Leading the league in Anatomies is no fluke. You need to be a good team that makes big plays, and the Vikings are certainly that.
Minnesota has Pro Bowl-caliber players making impact plays in every phase of the game. They have the best running back in the league, one of the best defenses in the league, and an outstanding return game.
On second-and-4 in the second quarter, Minnesota called a naked bootleg. Favre faked a handoff to Peterson and rolled to his right, looking to throw an underneath route to Visanthe Shiancoe.
Rice was the lone wide receiver to the right and ran a comeback route. On a comeback, the receiver sprints downfield 15 yards, stops as quickly as possible, and breaks to the outside while coming back toward the line of scrimmage.
Because of the quarters, Rice was matched in single coverage on his comeback. The cornerback guarded him tightly, with outside leverage, virtually eliminating the route.
Favre wisely chose to hold the ball and took a two yard sack. On the sideline after the play, Favre, Rice and Bevell discussed a route adjustment that would pay off late in the fourth quarter.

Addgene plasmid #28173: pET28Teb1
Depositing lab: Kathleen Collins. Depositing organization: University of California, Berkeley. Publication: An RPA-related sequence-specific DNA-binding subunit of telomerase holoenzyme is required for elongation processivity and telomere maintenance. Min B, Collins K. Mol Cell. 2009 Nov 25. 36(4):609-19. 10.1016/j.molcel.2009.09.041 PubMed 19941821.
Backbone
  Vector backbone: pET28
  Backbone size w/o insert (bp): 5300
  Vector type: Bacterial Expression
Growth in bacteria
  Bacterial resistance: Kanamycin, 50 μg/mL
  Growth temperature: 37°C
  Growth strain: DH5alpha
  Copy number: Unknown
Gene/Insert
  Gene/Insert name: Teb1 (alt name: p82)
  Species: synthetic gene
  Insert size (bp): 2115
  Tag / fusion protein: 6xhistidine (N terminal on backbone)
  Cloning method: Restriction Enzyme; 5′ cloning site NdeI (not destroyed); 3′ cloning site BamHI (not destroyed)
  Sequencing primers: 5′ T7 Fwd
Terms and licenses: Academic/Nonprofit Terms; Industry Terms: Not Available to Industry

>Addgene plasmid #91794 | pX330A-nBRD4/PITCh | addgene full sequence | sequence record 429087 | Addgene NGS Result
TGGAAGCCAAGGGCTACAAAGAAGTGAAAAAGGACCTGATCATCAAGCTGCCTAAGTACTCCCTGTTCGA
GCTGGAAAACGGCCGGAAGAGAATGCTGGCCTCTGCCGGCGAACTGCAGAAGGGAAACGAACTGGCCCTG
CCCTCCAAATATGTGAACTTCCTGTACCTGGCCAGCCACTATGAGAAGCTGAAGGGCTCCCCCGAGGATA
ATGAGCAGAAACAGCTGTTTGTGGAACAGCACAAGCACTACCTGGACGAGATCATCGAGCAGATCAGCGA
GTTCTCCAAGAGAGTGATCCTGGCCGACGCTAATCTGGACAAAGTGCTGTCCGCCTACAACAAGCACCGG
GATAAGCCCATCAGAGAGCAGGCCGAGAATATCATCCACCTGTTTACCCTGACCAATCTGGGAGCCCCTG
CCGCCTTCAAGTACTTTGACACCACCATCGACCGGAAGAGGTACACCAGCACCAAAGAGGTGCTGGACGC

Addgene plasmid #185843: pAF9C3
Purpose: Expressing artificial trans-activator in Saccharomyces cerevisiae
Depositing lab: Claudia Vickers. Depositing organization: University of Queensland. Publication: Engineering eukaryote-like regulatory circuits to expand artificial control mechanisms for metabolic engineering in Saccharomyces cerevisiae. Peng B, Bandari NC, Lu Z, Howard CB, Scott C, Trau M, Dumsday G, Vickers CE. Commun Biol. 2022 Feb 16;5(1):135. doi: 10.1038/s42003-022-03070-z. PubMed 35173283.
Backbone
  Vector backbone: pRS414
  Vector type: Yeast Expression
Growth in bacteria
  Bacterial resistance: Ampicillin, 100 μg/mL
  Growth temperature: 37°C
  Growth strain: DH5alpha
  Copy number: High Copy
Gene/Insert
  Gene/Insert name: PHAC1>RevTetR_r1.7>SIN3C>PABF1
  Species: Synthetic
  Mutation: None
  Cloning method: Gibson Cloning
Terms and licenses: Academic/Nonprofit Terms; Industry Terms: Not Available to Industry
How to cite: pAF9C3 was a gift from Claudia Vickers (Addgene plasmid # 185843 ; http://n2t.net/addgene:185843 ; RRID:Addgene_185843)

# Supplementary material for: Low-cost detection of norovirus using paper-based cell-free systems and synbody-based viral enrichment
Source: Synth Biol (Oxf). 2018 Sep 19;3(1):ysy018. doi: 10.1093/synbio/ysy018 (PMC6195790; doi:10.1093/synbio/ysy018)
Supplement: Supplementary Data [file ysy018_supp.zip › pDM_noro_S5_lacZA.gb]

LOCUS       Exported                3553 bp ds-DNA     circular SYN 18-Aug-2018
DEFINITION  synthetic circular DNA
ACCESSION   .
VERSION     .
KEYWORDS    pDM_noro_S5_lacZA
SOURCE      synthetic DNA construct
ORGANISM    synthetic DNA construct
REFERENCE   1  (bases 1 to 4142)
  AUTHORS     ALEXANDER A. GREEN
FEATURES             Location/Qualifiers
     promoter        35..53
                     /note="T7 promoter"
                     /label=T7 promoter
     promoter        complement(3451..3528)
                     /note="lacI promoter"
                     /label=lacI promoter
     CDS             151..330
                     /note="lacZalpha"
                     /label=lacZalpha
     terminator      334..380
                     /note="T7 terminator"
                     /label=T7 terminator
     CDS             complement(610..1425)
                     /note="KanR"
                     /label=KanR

They decided that if Rice got the same coverage, in the same situation, that he should run a deep, skinny post instead of his usual comeback.
Bevell called another naked bootleg. The Ravens again played quarters coverage, and corner Frank Walker played tight on Rice, with outside leverage.
Rice made the adjustment and ran the skinny post. He beat Walker and induced a pass interference call that would have given the Vikings a 50-plus yard penalty.
But penalties don't earn the Anatomy treatment. Favre loaded up the cannon and threw a 63-yard bomb to Rice, who caught the ball despite the interference.